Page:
Pretty in drink

Leave the whites to the chefs-the mixologist is the food world's fashion icon of the moment. Here's what it takes to be a cocktail geek...or just look like one.

Photograph: Beth Levendis

Behind-the-bar style hasn't been so distinct since the 19th-century. "Bartenders were once superstars," says Imbibe! author David Wondrich. "They wore stickpins in the front of their shirts and diamond rings on every finger." Today's look—equal parts saloon hand and Prohibition-era drinksmith—has been forged by latter-day liquor mavens as part of the revival of a bygone booze culture. But don't expect to see it on female pros. "Women weren't bartending back then," explains Flatiron Lounge owner Julie Reiner. "I'm not going to be wearing any Victorian garb." Foppish as the getup is, it does combine both utility and show. Below, Toby Maloney, the beverage director at Rusty Knot, models his own clothes and deconstructs the fashion—with a little help from Reiner and Wondrich, as well as Milk and Honey owner Sasha Petraske and barman Jim Meehan (PDT).

Photograph: Beth Levendis


Though they are considered taboo among barkeeps, Maloney assures us that this stingy brim hat (named for its narrow rim) is strictly an outdoor look. Says Reiner: "It is considered very rude to wear a hat behind the bar. Back in the day, to wear one inside at all was considered absolutely insulting. If you're going to wear the period outfit, then you should also take that into consideration."

Facial hair

"This is a real 19th-century thing: artistically cultivated facial hair," explains Wondrich. "It's not about the shape of the hair so much as a profusion of it. There should be a lot, but it's got to be sculpted a little bit. You can be creative—the muttonchops, the long, pointy waxed mustache—but it can't look hippie and it can't look too restrained.... Dal would have made a great bartender."

Photographs: Beth Levendis


"One of the main reasons to wear a vest is that if you're wearing a tie, it doesn't dip into the cocktails you're making," explains Meehan. Petraske, who is often credited with reviving the classic look among the New York crowd, adds, "You should certainly have a tiepin if you are not wearing a vest. Tucking the tie into the top of the shirt is not okay."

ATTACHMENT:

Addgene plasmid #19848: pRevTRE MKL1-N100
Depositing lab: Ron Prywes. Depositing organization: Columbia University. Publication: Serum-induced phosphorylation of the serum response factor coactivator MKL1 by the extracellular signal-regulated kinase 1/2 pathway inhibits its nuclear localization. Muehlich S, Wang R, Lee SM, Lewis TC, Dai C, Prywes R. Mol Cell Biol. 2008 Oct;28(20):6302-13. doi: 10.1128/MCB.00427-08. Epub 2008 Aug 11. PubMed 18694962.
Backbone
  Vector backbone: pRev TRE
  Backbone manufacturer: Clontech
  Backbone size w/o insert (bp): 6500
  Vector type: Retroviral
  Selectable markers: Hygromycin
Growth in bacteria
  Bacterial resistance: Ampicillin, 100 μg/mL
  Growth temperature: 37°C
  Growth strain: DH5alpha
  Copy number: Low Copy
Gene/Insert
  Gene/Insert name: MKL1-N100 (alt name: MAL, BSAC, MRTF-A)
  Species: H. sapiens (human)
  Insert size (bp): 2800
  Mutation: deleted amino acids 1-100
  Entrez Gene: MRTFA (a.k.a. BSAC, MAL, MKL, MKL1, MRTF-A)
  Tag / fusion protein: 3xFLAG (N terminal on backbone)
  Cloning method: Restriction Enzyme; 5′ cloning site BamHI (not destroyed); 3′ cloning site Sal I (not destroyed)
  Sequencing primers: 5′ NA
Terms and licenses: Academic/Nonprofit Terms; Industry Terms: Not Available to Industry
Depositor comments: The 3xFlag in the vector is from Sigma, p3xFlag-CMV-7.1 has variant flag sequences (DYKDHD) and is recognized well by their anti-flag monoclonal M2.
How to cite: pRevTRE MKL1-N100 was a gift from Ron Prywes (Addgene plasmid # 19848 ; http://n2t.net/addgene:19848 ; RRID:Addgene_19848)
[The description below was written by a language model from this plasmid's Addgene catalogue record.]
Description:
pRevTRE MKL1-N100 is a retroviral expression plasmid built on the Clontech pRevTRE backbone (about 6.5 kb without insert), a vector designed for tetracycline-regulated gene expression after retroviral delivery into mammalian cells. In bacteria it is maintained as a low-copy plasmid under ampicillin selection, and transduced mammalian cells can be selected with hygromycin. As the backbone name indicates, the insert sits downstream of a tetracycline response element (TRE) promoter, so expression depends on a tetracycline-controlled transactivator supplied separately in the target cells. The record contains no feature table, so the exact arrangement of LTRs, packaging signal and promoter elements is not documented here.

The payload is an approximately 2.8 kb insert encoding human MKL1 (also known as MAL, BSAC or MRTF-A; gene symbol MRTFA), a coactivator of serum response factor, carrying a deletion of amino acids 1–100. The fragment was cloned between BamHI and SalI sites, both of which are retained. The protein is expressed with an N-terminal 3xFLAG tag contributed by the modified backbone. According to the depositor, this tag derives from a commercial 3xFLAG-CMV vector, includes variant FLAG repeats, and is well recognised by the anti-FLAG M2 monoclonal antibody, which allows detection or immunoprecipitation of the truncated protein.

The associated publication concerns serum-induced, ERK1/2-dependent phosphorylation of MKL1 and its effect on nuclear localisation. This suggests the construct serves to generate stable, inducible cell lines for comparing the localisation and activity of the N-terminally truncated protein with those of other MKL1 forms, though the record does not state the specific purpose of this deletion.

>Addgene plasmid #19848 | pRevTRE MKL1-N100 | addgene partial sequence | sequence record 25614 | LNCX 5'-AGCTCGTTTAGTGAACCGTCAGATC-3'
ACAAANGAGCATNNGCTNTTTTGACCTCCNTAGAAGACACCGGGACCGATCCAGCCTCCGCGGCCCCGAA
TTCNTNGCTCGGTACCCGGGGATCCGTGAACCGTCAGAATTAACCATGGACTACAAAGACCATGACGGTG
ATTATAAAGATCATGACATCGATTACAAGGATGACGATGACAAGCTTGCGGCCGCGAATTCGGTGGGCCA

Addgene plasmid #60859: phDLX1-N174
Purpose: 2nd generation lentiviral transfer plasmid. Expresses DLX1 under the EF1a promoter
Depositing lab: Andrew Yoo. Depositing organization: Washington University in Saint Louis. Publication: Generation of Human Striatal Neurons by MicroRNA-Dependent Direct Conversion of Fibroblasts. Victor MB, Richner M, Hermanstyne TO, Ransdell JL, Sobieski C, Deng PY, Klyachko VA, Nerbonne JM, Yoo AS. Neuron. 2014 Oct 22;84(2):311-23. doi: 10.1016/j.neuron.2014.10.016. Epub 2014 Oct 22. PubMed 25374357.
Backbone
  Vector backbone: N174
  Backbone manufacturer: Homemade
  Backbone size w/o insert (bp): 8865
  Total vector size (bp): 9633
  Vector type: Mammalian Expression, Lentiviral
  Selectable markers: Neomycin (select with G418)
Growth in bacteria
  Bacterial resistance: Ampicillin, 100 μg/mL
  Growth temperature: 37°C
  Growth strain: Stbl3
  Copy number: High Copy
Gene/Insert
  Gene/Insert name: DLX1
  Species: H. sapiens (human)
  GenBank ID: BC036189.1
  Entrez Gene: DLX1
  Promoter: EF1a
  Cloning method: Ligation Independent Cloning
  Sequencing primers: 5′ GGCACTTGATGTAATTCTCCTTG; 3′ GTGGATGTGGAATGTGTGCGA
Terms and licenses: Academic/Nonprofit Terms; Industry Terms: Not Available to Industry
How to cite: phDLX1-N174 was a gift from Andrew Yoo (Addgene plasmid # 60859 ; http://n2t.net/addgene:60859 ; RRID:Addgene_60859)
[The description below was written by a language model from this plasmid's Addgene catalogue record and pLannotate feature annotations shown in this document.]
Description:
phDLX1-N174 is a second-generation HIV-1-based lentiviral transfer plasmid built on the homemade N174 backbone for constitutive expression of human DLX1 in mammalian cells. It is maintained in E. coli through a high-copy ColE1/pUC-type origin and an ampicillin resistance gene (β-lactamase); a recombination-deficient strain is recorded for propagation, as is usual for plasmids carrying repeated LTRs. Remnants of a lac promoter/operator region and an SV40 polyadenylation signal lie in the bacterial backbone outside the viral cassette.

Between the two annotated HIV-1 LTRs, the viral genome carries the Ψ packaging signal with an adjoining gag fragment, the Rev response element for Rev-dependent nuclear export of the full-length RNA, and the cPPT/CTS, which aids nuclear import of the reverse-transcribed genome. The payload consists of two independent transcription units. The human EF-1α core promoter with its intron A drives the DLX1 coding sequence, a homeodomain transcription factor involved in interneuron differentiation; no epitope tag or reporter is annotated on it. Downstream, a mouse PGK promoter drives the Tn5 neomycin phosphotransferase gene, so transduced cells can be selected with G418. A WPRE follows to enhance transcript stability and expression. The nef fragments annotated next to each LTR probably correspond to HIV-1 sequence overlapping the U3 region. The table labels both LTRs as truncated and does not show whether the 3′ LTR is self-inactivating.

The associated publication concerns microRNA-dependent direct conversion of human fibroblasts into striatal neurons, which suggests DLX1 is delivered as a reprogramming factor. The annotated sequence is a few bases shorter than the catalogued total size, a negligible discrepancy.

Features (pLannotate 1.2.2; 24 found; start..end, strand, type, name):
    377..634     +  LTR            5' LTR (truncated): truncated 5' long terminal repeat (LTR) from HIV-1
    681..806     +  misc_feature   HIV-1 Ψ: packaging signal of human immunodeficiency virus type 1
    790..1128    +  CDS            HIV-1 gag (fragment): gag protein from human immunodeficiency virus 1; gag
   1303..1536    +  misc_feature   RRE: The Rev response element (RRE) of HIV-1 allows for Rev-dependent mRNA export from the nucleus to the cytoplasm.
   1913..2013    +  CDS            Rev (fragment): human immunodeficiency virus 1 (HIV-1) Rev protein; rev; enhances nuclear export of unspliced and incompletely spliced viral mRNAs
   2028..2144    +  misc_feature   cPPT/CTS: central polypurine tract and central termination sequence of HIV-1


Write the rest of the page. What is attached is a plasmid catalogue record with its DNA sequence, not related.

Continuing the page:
Photograph: Beth Levendis


"The tie is purely ornamental," says Maloney. "I prefer a wide tie with a double Windsor knot. It needs to look like an hourglass... It's all about the 'Vicious V' [the V-shaped indentation achieved with a perfectly knotted tie]. If you don't get the V, you retie it, even if you're late."


Maloney opts out of a bartender standby, the arm garter: an elastic or metal band that would allow him to hold up his sleeves without rolling them. "They remind me of a time past when men accessorized in a way that was functional," says Meehan. "It's gotten lost in the spandex society." There's a standard for when the sleeves are down, too. As modeled here by Maloney, Petraske advises that "two-and-a-quarter-inch cuffs are the way forward." Cuff links, like the ones seen here, complete the look.

Photograph: Beth Levendis


Yes, there's a watch attached to the end of that fob. And like most of the getup, it's not just ornamental. "This keeps it safe and away from and abuse," says Maloney.

Photograph: Beth Levendis


"I'm a big fan of Hollywood trousers—they come up to your belly button, are quite baggy and don't have belt loops," says Petraske. "A lot of our bartenders have them made at inexpensive places on Forsythe Street. Pleats are a must unless you are incredibly skinny. The worst possible look is when the shirt becomes slightly untucked. With the old-style pants that can't happen." Wondrich sees it differently: "You're behind the bar, so people don't see your pants unless you're doing the Tom Cruise, jumping on the bar and shaking. That would be frowned upon—a certain dignity is required."

Photograph: Beth Levendis

Shirt stays

"Toby was the first to tell me about the shirt stays," Meehan recalls. "You attach them to the ends of your shirt and to your socks.... [They] keep the top in place when you are shaking or reaching for bottles on high shelves. I buy mine at the police supply store. Brooks Brothers doesn't have these things."


"The two-toned shoes are not practical," says Reiner. "You need something that can get completely soaking wet and destroyed." Maloney confirms: "You wear your nice shoes in and out [of the establishment], but you don't want to ruin them. Behind the bar I wear the biggest, clunkiest, steel-toed Red Wing boots I can find."

But wait, there's more! Click to see what's in Maloney's bag of tricks.